Seeking Alpha
What is your profession? ×
Long/short equity, contrarian, newsletter provider, research analyst
Profile| Send Message|
( followers)


Banks Want Higher Rates.

They have not gotten them so far.

And the most expensive banks are at risk.

Banks desperately want to see interest rates move higher, but rates have been coming down after the early part of the year and it has been tough for banks to make money.

Almost everyone agrees, the Federal Reserve created pro-bank environments that rivaled anything we might have otherwise imagined by keeping Target Rate near zero in recent years. That allows banks to borrow at almost nothing, and then turn around and lend at a much higher rate.

Some onlookers might find it funny that the banks are not happy borrowing near zero, but it can certainly crimp margins if the loans they make are near zero too; the interesting part is, they are not.

Loans in the open market may not be expensive, but banks are capturing almost the entire differential, they are doing it in a very pro-banking environment (even with Dodd Frank), but some Banks continue to struggle mightily.

The FOMC is also now debating higher rates, but the bond market is not signaling any action. This can adversely affect banks, especially the expensive ones, and one of the most vulnerable seems to be Bank of America Corp (BAC)

Bank of America shares trade at a whopping 19x earnings, indicative of a company that has been growing handsomely, but that is not what has been happening. In fact, Bank of America's EPS results are very concerning, and investors are rightfully worried.

(click to enlarge)

As shown in the chart above, the EPS results at BAC have turned negative for the first time since 2009, but even with that discounted, there has been no-growth since 2010. EPS trends have be flat (neutral), while, in addition, revenue has declined substantially over the past few years. For example, revenue was almost $32B in Q1 2010, and four years later, in Q1 2014 Revenue was $22.7B.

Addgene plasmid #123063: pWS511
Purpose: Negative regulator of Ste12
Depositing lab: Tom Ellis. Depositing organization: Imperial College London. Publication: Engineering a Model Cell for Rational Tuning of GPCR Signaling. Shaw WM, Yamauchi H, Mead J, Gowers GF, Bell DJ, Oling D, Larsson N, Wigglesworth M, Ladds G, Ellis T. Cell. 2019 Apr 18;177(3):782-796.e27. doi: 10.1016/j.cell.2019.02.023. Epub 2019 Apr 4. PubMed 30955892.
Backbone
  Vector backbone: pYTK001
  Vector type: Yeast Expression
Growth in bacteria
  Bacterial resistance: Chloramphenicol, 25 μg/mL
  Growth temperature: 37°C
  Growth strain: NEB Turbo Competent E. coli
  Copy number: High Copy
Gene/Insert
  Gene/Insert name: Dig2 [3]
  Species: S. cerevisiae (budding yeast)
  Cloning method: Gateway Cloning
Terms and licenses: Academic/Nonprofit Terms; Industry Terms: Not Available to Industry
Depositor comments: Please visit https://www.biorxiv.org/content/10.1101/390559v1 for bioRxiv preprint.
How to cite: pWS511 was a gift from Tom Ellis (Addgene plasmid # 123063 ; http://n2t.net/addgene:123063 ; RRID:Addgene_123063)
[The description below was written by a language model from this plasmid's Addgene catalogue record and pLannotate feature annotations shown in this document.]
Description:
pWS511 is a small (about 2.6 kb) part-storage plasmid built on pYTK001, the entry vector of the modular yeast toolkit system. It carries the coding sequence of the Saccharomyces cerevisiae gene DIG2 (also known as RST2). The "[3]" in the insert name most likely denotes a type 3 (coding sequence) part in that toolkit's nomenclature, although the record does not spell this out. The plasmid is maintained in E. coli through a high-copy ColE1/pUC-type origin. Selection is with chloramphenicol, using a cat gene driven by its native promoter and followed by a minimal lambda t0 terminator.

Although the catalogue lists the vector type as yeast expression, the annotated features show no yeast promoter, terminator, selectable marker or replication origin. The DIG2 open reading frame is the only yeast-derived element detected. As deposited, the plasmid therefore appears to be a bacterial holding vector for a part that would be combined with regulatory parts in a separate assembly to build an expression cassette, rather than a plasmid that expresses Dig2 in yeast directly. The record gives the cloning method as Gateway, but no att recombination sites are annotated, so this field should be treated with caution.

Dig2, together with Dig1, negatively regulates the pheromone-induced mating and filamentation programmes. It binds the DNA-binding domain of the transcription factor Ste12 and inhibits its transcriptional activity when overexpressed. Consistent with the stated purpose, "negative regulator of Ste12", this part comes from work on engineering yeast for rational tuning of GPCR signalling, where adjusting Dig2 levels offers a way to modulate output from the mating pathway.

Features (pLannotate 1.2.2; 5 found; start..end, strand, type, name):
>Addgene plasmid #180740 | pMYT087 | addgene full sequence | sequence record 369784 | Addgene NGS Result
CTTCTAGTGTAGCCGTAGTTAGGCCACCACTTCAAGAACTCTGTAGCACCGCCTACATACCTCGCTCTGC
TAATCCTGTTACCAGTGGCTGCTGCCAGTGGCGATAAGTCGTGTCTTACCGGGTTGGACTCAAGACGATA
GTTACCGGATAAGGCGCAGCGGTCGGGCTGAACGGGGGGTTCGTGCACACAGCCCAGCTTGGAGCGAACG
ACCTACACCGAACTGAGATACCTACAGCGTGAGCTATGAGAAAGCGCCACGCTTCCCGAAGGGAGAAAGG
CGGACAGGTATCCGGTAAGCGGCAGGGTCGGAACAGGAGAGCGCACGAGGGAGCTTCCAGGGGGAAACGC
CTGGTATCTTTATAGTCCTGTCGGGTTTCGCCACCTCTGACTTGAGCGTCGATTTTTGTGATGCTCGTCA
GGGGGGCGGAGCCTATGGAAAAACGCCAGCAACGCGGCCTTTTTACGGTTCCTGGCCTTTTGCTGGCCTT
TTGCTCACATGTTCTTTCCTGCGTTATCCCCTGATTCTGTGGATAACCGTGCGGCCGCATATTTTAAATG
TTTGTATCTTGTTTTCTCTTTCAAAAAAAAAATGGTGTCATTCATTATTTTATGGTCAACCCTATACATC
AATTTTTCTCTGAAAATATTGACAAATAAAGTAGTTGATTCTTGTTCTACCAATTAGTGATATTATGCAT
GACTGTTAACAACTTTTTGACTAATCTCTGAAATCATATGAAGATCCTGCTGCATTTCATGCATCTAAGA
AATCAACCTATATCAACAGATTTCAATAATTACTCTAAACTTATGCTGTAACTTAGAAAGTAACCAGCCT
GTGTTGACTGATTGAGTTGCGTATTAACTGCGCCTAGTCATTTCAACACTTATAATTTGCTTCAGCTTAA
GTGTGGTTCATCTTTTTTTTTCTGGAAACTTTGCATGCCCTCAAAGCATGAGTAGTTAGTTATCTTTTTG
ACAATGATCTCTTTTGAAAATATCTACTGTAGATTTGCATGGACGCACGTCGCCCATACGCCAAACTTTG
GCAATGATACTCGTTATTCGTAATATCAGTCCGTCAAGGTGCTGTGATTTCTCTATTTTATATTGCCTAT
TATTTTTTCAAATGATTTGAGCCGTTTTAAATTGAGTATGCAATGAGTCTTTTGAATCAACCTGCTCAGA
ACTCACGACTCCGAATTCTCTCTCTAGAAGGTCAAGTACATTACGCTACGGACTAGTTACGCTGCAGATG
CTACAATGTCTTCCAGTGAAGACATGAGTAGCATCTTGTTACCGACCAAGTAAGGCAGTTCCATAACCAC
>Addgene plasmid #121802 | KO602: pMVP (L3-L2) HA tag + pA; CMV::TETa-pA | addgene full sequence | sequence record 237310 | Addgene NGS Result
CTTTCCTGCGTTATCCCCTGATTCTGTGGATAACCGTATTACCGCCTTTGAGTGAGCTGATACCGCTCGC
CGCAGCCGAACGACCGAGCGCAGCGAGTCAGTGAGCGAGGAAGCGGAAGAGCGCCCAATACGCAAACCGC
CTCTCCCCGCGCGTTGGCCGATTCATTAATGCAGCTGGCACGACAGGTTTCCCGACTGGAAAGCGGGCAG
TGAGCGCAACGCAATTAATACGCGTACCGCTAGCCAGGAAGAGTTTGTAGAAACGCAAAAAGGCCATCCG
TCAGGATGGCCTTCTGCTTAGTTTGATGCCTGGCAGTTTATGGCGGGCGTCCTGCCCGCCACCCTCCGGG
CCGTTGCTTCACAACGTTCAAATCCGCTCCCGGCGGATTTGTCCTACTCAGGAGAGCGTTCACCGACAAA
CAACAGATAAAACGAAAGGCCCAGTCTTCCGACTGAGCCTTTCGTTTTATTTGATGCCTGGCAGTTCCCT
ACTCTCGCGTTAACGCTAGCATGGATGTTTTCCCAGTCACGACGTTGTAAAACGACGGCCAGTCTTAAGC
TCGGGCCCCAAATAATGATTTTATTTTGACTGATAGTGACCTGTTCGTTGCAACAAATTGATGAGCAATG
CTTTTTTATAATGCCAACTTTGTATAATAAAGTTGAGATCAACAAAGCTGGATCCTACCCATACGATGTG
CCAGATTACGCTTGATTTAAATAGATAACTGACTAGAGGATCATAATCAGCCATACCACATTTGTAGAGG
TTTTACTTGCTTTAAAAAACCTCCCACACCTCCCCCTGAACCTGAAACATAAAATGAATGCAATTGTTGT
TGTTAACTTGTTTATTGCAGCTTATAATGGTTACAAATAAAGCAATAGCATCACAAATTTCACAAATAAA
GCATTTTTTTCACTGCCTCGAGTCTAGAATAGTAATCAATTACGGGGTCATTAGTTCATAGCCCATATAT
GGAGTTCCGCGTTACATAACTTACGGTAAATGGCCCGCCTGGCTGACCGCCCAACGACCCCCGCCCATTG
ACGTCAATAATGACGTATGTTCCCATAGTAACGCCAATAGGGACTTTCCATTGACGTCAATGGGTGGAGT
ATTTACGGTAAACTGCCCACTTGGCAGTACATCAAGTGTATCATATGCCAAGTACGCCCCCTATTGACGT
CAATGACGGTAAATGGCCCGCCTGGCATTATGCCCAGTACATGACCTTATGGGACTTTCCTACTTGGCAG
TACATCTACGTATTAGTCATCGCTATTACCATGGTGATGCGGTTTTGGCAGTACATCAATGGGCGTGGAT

Therefore, not only has EPS gone nowhere, but revenue has declined, and now EPS is negative for the first time since 2009, but the stock still has a 19x multiple. There is a valuation problem here.

In addition, there are reasons to be concerned on a technical level as well. BAC recently tested longer term support as that is defined in our real time trading report for BAC, and although the stock has not broken support, the risks are high. If BAC breaks our longer term support level, multiple contractions will almost surely become a reality, and the stock could fall to where it was at the end of 2012.

Our fundamental evaluation plus our technical analysis of the stock tells us to respect support, and to prepare for material declines if support breaks. Also, given the fact that Net Real Stimulus is now negative according to our macroeconomic assessments, there may be liquidity concerns to boot.

Disclosure: I have no positions in any stocks mentioned, and no plans to initiate any positions within the next 72 hours.

Business relationship disclosure: By Thomas H. Kee Jr. for Stock Traders Daily and neither receives compensation from the publicly traded companies listed herein for writing this article.